Forty years ago the New York-based film critic Armond White (who was a year ahead of me at Central High and Wayne State University in Detroit) hired me as a music critic for our college newspaper, The South End, and I started writing pop, rock and r & b record reviews a la Robert Christgau, Dave Marcus, Lester Bangs, Vince Aletti et al (side note: I preferred Creem to Rolling Stone). That model—short, pithy snapshots—was the inspiration for the last three months of chapbook and book reviews here at Jacket2, plus a way to make a dent in those to-be-read stacks of books and chapbooks. I read a lot more books than the ones I reviewed and I learned a lot about my own predilections and prejudices in the process. Below is a list of the chapbooks and books I did not, for a variety of reasons, review but nonetheless like well enough to recommend (with the usual caveat emptor).
Jennifer Scappettone, from Dame Quickly (Litmus Press, 2009), 101 pp., 15.00 —Superficially, Scappettone’s first book of poetry and art resembles Stephanie Young’s Picture Palace enough—texts abutted by images near the end of each book—that I once had them paired for a course that, unfortunately, never materialized. I wanted to explore and exploit the formal, and thus significant, differences between them.
Julian Brolaski, gowanus atropolis (Ugly Duckling Presse, 2011), 104 pp., $15.00—Usage begets and outpaces grammatical and syntactical rules. In that sense, usage is equivalent in value to adaptation in evolution. Temporal events, both usage and adaptation nonetheless function within the constraints of an epoch, given to any “us” as the architectonics of space and structure.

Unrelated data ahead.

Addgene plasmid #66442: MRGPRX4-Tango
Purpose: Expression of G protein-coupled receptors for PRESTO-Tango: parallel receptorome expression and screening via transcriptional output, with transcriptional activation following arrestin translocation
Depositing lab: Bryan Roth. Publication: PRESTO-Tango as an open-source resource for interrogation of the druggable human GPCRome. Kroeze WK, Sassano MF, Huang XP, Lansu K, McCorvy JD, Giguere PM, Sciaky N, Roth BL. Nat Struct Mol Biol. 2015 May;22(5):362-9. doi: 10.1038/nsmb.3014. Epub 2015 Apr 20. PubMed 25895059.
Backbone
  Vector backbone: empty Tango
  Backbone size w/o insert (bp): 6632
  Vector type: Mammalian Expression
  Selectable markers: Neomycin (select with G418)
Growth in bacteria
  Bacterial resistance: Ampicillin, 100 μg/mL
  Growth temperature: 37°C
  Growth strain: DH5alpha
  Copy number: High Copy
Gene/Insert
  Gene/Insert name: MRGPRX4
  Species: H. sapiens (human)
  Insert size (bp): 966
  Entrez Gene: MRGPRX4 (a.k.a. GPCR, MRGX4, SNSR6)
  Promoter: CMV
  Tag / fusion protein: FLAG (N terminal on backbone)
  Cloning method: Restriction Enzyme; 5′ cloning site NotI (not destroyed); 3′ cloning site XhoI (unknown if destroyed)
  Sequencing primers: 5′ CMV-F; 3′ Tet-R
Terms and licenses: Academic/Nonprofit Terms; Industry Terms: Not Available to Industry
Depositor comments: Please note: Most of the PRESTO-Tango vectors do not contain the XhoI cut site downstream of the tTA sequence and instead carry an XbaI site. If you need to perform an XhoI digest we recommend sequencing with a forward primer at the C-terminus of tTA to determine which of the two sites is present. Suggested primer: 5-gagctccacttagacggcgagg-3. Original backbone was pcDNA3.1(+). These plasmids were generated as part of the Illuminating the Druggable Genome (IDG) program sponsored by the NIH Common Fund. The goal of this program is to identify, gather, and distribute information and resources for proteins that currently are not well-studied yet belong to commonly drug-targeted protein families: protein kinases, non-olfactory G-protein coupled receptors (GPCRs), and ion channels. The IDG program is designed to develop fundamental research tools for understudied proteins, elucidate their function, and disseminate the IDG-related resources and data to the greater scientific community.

Eleni Sikelianos, Body Clock (Coffeehouse Press, 2008), 149 pp., $18.00—As a project that began out of the trauma of temporary agraphia and aphasia, Body Clock is the eight-part “record” of Sikelianos’ “return” to language, a journey marked here by the coming to “human” of her newborn.
Yedda Morrison, girl scout nation (Displaced Press, 2008), 100 pp.; Marie Buck, Life & Style (Patrick Lovelace Editions, 2009), 54 pp.—How do you make a girl? In their different ways, these two books address that question. Divided into three individually paginated sections, Yedda Morrison’s book functions as a kind of triptych.